Pace Gallery, New York
Private Collection, Colorado (acquired from the above in 1985)
Pace Gallery, New York
Private Collection, New York (acquired from the above in 1990)
Galerie Beyeler, Basel
Sotheby's, New York, 10 November 1993, Lot 24
Private Collection, New Zealand (acquired from the above)
Sotheby's, New York, 11 November 2014, Lot 36
Acquired from the above by the present owner
Basel, Galerie Beyeler, Homage to Francis Bacon, June - September 1992, n.p., no. 51 (text)
Hildesheim, Roemer und Pelizaeus Museum, Passion, May - June 1993, p. 94, illustrated in colour
During the summer of 1968, Mark Rothko began a series of oil paintings on paper predominated by a combination of brown and grey hues. He divided his sheets into two zones, layering the top half with smooth brown paint and transferring his grey pigment onto the bottom half in diaphanous swathes. The particularities inherent in the materials that the artist used contributed greatly to the appearance of works such as Untitled, as the paper’s fibres soaked up the fluid paint, resulting in a surface seemingly undisturbed by the artist’s gesture and bristling with enigmatic potentiality. In these works, and counter to Rothko’s earlier paintings, the distinct fields of colour do not float on a discretely monochromatic ground but are instead bound by the narrow white border that circumscribes the canvas. Though seemingly more entrenched within the framing device of the white border, the brown and grey zones of Untitled still express an impossibly subtle sense of movement, most perceptible in the slight undulation that occurs when the colours coincide. Faintly allusive of a horizon line besieged by fog as in the brooding Romantic landscapes of Caspar David Friedrich, this meeting point becomes the crux of the composition, wherein Rothko achieved his art’s ultimate objective.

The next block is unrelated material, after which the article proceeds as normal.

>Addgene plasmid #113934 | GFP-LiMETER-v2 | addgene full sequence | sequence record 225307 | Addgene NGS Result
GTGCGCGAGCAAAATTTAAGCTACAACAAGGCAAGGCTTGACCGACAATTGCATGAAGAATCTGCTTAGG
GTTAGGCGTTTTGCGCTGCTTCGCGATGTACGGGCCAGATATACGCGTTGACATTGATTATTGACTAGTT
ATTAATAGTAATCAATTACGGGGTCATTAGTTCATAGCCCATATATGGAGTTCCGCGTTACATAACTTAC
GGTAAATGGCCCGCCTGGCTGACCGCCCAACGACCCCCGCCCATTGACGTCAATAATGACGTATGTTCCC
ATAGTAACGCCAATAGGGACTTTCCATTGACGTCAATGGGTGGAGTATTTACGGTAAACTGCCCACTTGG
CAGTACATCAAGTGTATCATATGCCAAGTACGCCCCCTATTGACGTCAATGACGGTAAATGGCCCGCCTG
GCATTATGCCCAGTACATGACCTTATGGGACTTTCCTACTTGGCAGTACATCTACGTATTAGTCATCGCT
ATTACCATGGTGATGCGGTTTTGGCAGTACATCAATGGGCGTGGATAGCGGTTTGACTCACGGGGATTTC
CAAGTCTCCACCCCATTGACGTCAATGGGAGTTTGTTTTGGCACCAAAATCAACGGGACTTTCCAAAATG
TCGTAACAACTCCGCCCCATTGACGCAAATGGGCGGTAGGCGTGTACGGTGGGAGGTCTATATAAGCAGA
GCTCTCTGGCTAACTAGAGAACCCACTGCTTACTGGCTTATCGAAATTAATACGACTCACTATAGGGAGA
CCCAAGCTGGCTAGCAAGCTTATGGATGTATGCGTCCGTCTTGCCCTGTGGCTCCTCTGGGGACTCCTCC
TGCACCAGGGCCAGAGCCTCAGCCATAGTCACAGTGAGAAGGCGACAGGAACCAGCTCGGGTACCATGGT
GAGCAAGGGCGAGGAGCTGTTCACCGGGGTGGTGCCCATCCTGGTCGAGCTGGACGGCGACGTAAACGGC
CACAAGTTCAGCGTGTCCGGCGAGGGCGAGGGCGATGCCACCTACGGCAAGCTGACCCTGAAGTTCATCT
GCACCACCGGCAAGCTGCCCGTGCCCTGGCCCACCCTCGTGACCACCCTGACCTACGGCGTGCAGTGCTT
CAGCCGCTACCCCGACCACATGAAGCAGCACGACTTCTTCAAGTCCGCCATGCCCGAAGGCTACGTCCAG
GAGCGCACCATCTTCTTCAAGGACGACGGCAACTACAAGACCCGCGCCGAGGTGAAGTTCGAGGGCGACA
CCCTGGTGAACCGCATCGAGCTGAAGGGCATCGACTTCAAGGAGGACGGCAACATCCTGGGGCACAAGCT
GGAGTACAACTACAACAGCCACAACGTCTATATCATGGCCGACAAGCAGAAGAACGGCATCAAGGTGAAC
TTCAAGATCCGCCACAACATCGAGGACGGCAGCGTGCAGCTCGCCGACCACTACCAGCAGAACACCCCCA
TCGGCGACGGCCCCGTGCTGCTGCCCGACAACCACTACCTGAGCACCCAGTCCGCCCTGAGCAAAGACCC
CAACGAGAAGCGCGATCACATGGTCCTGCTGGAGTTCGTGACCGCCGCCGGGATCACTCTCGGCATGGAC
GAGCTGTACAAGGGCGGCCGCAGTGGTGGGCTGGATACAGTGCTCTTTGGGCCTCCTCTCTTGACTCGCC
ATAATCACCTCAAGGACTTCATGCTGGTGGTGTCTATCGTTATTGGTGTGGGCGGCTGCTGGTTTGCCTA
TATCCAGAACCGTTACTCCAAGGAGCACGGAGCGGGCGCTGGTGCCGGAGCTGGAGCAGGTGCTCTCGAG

The series of works on paper to which Untitled belongs was the inspiration for a concurrent group of Black and Gray paintings, among the final expressions of the artist’s oeuvre. In their composition and chromatic sensibility, these works are irrevocably linked, jointly constituting the ultimate stage of exploration and experimentation in the career of the foremost pioneer of Abstract Expressionism. Thomas Hess, in a discussion of the Black and Gray paintings, elucidated their cardinal importance: “The Black and Gray paintings seem very much a part of Rothko’s sensibility: the elegance (in a mathematician’s sense of the word) with which the paint is applied, the extreme sensitivity of the ‘horizon’ where black and grey meet, the particular gleam in the white edge – a kind of dancing light… I am reminded of Barnett Newman’s remark that when an artist gives up colours and moves into black and white, he is clearing the decks for something new, freeing himself for fresh experiment. Rothko’s paintings have this nascent excitement” (Thomas B. Hess, 'Rothko: A Venetian Souvenir', Art News, 69, No. 7, November 1970, p. 74). While scholarship on Rothko’s art often reads the sombre tones of works such as Untitled as indicative of Rothko’s psychological state in the last year of his life, Hess’ statement conversely positions this conclusive series as the kernel of an entirely new aesthetic agenda, one that the artist feverishly and passionately pursued. Untitled captures within its expansive borders Mark Rothko’s definitively brilliant ability to harness the forces of colour, contour, and shadow to transport his viewer out of the realm of the mundane, thereby bearing witness to Dore Ashton’s remark that, “Rothko had reduced his imagery to the most subtle analogies of states of the soul and, with a mixture of perplexity and exaltation, had pursued a vision” (Ibid., p. 12).